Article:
This was my yelp review back in 2018:
"I have done over 40 escape rooms and was initially excited to hear that Madame Tussaud was opening an escape room. Just imagine what they could do with the props they already have. When a Groupon became available, I purchased it for my group. In the back of my mind, I thought about the escape room companies that typically offer Groupons. It was such a good deal though, so I figured it couldn't be that bad.
I was wrong. It started when we arrived early to check in. The woman who checked our Groupon tried to give me a hard time about how I had marked it as redeemed. Having used Groupons on previous rooms, I had always been instructed to redeem the Groupon and never had any issues. So that was an unpleasant way to start the room. I have to wonder if we were treated poorly throughout this process because we used a Groupon in the first place.
Then, we were greeted by the "prison guard," who wasn't the typical escape room employee with a sense of humor. Instead, he was both too into his role and indifferent towards the entire event. He gave condescending but also unhelpful hints throughout. It seemed that he had a script of hints to give out and he did not stray from that list. When asked to clarify things, he did not appear to know how to do that without referencing his list of hints.
The biggest issue was the puzzle our group got stuck on. We were sure we had done it correctly because it was pretty self-explanatory what needed to be done. Despite this, the guard kept giving us the same hint, even when we told him we knew this and wanted confirmation that the device was actually working. When our time was up, we had to ask multiple times for the puzzle to be explained to us. After going back to the control room and appearing flustered, we watched closely as he adjusted the puzzle to make it work. I could see that some of the parts we had aligned properly he had to misalign to make them work. Then he made a counterintuitive move with the last component and when we asked about why it in the opposite direction it was marked, he was dismissive and said there are a lot of red herrings.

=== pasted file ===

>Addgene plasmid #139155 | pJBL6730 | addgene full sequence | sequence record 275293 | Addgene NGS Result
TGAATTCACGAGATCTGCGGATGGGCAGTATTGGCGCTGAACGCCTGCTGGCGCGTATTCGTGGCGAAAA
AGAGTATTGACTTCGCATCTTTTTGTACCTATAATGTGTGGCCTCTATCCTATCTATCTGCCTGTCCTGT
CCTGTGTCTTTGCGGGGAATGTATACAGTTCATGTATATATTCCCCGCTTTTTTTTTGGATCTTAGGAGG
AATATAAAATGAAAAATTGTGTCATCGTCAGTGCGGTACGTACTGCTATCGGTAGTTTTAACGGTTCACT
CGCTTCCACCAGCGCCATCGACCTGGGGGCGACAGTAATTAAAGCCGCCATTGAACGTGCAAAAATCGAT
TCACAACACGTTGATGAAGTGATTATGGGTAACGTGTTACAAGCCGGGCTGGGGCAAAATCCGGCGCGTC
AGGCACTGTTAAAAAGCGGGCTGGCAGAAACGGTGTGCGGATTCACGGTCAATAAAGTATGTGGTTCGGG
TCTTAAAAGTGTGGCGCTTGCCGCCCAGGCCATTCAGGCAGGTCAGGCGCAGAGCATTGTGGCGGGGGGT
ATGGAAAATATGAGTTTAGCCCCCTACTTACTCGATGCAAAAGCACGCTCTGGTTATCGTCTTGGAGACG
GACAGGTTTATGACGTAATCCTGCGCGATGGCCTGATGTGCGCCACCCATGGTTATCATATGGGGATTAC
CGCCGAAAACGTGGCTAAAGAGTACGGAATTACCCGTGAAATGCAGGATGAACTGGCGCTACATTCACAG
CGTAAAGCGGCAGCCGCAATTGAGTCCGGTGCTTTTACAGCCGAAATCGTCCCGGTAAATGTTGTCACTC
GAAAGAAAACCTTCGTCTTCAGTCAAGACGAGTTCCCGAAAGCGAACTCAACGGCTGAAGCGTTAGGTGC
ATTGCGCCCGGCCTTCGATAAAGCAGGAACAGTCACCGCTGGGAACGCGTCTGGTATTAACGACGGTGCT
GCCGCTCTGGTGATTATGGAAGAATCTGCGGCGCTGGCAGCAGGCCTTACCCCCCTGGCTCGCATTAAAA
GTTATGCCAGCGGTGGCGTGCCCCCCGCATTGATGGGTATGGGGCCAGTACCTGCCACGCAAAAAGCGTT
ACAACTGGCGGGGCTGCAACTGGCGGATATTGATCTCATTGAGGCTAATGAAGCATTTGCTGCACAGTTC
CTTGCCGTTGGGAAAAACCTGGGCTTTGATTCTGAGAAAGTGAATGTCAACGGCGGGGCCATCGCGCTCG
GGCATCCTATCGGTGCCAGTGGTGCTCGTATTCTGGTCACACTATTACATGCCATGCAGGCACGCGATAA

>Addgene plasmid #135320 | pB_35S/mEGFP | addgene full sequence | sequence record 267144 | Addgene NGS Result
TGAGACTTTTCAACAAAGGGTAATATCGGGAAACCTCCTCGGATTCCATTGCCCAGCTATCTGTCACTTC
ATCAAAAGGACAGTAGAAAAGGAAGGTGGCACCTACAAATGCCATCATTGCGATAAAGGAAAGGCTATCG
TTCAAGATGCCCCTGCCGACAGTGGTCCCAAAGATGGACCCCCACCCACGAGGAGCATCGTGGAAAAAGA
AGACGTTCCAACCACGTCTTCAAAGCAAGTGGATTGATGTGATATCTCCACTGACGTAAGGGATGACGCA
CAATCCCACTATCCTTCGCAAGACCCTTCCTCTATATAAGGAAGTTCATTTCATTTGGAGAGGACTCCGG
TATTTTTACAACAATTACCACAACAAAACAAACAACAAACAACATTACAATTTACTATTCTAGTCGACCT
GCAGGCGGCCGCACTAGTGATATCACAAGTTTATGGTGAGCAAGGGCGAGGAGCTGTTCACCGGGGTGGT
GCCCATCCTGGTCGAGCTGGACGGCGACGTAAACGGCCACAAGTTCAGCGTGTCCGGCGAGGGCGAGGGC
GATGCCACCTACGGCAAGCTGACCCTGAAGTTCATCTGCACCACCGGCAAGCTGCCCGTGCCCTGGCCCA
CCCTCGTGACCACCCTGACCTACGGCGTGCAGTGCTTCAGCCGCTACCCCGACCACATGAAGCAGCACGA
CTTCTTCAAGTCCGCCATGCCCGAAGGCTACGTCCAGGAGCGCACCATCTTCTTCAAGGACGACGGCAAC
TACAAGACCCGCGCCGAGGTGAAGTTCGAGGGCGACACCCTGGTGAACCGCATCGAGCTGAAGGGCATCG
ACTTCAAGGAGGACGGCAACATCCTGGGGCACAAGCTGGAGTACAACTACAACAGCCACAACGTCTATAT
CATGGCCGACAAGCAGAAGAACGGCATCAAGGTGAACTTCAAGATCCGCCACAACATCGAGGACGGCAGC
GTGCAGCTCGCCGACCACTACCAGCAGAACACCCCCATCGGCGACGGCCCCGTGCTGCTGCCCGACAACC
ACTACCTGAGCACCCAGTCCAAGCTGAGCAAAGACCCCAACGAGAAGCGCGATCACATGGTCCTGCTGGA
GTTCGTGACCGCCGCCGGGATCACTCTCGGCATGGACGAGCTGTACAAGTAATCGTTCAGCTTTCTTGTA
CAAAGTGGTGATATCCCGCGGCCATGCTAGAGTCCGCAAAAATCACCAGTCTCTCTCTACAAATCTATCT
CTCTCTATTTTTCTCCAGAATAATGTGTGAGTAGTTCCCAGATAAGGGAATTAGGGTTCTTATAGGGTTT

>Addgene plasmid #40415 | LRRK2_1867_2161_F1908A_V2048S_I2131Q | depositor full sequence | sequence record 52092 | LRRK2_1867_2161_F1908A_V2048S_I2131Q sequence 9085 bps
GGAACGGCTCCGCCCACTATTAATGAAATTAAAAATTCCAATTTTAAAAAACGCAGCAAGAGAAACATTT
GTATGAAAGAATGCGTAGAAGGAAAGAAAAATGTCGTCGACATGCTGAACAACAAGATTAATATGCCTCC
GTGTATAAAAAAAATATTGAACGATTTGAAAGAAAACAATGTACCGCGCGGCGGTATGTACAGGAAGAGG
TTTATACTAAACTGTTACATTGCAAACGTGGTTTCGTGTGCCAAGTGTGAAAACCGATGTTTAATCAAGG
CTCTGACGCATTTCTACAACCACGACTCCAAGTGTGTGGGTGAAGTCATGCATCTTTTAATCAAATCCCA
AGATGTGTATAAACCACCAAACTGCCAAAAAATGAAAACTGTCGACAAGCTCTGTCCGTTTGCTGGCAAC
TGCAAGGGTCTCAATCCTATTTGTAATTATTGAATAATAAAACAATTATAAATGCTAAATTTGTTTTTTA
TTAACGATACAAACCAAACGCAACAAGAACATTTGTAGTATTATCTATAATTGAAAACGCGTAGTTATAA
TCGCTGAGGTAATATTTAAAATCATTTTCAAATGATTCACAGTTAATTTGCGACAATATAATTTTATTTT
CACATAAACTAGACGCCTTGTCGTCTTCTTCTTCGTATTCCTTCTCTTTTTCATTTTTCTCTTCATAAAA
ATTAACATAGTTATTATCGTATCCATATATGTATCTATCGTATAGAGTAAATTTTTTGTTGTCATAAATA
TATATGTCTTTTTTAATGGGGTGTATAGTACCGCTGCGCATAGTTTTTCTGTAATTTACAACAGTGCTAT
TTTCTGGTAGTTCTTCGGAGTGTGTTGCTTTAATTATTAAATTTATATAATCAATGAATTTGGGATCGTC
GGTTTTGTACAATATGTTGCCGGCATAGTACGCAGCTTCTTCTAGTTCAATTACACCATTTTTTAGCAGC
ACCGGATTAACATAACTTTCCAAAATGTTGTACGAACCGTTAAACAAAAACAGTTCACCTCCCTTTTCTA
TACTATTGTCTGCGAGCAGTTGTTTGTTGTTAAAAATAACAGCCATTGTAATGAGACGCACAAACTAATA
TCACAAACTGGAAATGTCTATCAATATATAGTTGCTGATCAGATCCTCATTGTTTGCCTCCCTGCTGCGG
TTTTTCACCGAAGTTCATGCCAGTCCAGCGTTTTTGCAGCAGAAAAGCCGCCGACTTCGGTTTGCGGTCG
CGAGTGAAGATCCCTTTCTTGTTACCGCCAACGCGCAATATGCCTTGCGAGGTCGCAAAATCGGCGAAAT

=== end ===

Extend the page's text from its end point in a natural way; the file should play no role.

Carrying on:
First of all, if it was truly a red herring, then it was a poorly designed red herring. Secondly, a well-designed escape room has challenging puzzles and does not need red herrings. However, I am almost positive it was not a red herring at all. There was an issue with the mechanics of the puzzle. Any decent escape room with an attentive employee would have noticed this and either triggered the effect manually or given extra time. This was an issue of poor design and poor customer service. It is a disgrace for Madame Tussaud to open such an awful escape room in such close vicinity to Palace Games--the prime example of how escape rooms should be run. It's probably best to close it down now and pretend it never happened."
I know a lot of people like this room. I do not. There are several reasons, many of which come down to personal preference. I prefer rooms with a variety of puzzles and are decently immersive. I am willing to give up some immersion for high quality puzzles. I find that this room relied heavily on a novel idea to carry the experience. While being able to change a storyline through our actions was interesting, I couldn't help but think of other ways this could have been more immersive, more puzzle-based, and more interesting. What if we were split into two rooms with a sound-proof glass between us, actors on both sides, and what we did in each room affected the other room? What if rather than running the same scenario 10 times, it was one storyline that evolved according to decisions made throughout the game? I understand this is more complicated to plan, but if it was possible to escape regardless of the storyline, this would add another layer of variability.
We did not escape this room and perhaps the most frustrating part was knowing exactly what to do in the end but running out of lives.